The Napoleon Route

The Napoleon Route



In practice, his aim was to complete the conquest of the Land of Israel, to annex it to the permanent French colony in Egypt and weaken the Turkish army's land forces which were sent to expel him. He had about two months at his disposal because after that, he had to hurry back in order to beat Turkey's naval descent on the shores of Alexandria.
The French furiously stormed the walls of Acre six times, but to no avail. Their cannons – which were placed across from the eastern wall, were not able to destroy the fortifications, which were erected by Daher el-Omar, the mid-century ruler of the city. The city's protectors sought the aid of British Admiral Sir William Sidney Smith, who was instructed to invest every effort into preventing the fall of Acre.


Accordingly, the sailors of his ships participated in the defense battle and his senior engineer, French Colonel Phelippeaux, worked tirelessly to reconstruct the wall, add to its fortifications and instruct that counter tunnels be dug in order to demolish the French tunnels Napoleon used to undermine the northeastern tower, which he had deemed the principal aim for conquest and outbreak.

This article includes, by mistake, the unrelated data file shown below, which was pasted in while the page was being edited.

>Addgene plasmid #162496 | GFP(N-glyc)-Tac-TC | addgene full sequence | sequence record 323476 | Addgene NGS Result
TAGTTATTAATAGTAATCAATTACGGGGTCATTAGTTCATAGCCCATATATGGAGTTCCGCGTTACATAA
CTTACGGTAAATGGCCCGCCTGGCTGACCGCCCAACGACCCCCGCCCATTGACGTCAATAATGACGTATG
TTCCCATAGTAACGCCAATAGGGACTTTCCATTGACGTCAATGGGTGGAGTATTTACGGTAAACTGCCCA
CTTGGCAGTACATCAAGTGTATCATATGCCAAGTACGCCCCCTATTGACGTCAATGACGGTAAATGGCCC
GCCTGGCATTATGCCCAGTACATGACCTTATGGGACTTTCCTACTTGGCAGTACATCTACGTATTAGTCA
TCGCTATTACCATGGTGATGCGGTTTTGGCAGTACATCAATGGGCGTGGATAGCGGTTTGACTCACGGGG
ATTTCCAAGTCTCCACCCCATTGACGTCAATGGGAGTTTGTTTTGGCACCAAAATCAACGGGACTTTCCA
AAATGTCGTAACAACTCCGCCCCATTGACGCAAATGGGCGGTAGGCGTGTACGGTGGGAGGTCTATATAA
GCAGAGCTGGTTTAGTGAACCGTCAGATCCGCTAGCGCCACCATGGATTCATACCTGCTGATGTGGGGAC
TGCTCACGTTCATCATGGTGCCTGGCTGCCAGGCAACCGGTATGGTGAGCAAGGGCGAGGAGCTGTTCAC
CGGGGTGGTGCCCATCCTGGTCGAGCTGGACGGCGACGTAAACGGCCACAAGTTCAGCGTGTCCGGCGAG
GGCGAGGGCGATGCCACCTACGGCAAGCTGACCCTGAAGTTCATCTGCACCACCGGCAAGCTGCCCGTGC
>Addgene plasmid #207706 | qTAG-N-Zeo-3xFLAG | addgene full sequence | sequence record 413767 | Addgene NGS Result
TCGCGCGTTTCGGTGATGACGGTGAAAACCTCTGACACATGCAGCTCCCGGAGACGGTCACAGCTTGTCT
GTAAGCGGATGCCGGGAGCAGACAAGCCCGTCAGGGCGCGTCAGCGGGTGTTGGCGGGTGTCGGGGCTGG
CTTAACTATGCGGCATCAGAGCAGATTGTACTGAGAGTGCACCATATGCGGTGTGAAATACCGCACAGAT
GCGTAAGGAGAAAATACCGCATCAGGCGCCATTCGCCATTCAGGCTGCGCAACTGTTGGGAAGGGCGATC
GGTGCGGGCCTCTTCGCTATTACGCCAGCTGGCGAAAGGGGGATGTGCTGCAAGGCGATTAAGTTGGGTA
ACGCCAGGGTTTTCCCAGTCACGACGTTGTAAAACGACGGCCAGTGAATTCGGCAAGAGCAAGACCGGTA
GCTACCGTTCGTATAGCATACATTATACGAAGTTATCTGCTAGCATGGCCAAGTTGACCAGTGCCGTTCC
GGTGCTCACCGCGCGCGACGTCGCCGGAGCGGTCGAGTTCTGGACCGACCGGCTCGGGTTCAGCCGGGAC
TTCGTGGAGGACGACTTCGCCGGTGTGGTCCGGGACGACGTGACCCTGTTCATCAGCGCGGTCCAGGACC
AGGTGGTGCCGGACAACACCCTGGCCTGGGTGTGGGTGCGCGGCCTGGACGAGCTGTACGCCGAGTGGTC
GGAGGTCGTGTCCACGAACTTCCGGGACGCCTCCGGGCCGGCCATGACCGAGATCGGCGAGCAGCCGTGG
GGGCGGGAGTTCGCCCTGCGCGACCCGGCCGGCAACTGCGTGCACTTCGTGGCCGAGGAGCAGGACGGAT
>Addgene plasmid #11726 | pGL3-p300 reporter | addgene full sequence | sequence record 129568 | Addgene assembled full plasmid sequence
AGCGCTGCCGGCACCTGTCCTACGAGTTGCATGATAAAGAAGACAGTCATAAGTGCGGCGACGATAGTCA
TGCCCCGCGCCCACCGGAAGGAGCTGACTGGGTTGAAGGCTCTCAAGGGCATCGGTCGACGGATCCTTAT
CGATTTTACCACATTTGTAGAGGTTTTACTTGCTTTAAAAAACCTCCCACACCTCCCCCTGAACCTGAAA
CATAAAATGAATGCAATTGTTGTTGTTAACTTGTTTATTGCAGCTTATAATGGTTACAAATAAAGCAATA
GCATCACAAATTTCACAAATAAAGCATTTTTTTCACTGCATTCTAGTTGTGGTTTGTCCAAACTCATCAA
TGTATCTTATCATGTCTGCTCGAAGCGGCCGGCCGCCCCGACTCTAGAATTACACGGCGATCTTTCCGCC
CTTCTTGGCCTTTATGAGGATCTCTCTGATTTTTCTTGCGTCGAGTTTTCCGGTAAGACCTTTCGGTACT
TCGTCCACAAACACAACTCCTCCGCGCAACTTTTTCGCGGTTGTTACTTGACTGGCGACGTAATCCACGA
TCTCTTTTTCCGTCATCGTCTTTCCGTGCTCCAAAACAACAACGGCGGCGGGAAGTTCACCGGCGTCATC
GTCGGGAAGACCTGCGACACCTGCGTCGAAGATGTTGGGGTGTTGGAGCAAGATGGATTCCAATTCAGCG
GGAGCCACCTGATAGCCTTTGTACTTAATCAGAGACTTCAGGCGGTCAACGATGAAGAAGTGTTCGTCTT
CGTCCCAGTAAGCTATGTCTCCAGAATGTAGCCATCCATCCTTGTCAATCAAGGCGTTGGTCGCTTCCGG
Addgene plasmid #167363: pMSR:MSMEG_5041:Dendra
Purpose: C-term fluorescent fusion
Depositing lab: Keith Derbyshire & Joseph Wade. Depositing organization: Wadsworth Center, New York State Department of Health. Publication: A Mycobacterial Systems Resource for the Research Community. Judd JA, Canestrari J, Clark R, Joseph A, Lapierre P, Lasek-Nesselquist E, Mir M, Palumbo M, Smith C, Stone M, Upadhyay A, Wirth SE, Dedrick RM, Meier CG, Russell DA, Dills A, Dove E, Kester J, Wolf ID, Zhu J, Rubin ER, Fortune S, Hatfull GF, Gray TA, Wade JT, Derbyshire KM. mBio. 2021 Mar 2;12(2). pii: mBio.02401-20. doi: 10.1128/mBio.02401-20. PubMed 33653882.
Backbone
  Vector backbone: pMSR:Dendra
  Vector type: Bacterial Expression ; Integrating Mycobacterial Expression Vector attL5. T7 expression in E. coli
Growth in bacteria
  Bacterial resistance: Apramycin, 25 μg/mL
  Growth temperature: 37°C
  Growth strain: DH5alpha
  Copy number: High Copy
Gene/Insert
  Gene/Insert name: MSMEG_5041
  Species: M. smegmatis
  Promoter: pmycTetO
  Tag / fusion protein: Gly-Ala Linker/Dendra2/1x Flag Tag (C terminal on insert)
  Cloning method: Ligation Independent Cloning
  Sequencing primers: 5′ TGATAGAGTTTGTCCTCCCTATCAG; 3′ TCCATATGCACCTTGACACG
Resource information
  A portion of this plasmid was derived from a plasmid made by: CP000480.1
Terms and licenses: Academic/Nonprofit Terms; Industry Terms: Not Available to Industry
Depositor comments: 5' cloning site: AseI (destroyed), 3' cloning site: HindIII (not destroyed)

The main reason that the walls remained standing was that the siege artillery, which Napoleon fired from the stern of the ships, was entirely captured by Smith and raised to the walls. Not only did Napoleon lose his heavy cannons with his own two hands, they helped to drive him back.


Napoleon did not give up and even succeeded in surrounding the city  with three concentric rows of trenches, the inner one of which reached the city's moat. In the Battle of Mount Tabor, he destroyed the army of the Pasha of Damascus who was trying to rescue the besieged.


It appeared as though the conditions were ripe for the city's conquest when the longed-for delivery of large caliber siege guns arrived from Egypt on May 6th. Napoleon decided to attack on the day following the arrival of a Turkish rescue fleet, which immediately began to supply fresh corps and various weapons.


This time, the cannons did the job and General Lannes penetrated the city through an opening shot in the middle of the eastern wall, however surprisingly enough, a second line of defenses secretly set up by Phelippeaux along the eastern section of the wall made going any further impossible. The French forces were unprepared for a further setback and they suffered heavy losses and retreated.


Haim Farhi, Jewish advisor to the Pasha and right hand man, played a key role in the city's defense and organized 8,000 to 9,000 of the city's inhabitants to battle against the siege.


Napoleon felt that he would not succeed in conquering Acre with his dwindling forces what with the impending Turkish landing. On May 20th, Napoleon began his journey back to Egypt and from there, to France. His dream of an empire in the East vanished. Nonetheless, the expedition was the starting point for all the contemporary developments in our region, including the formation of the Zionist movement.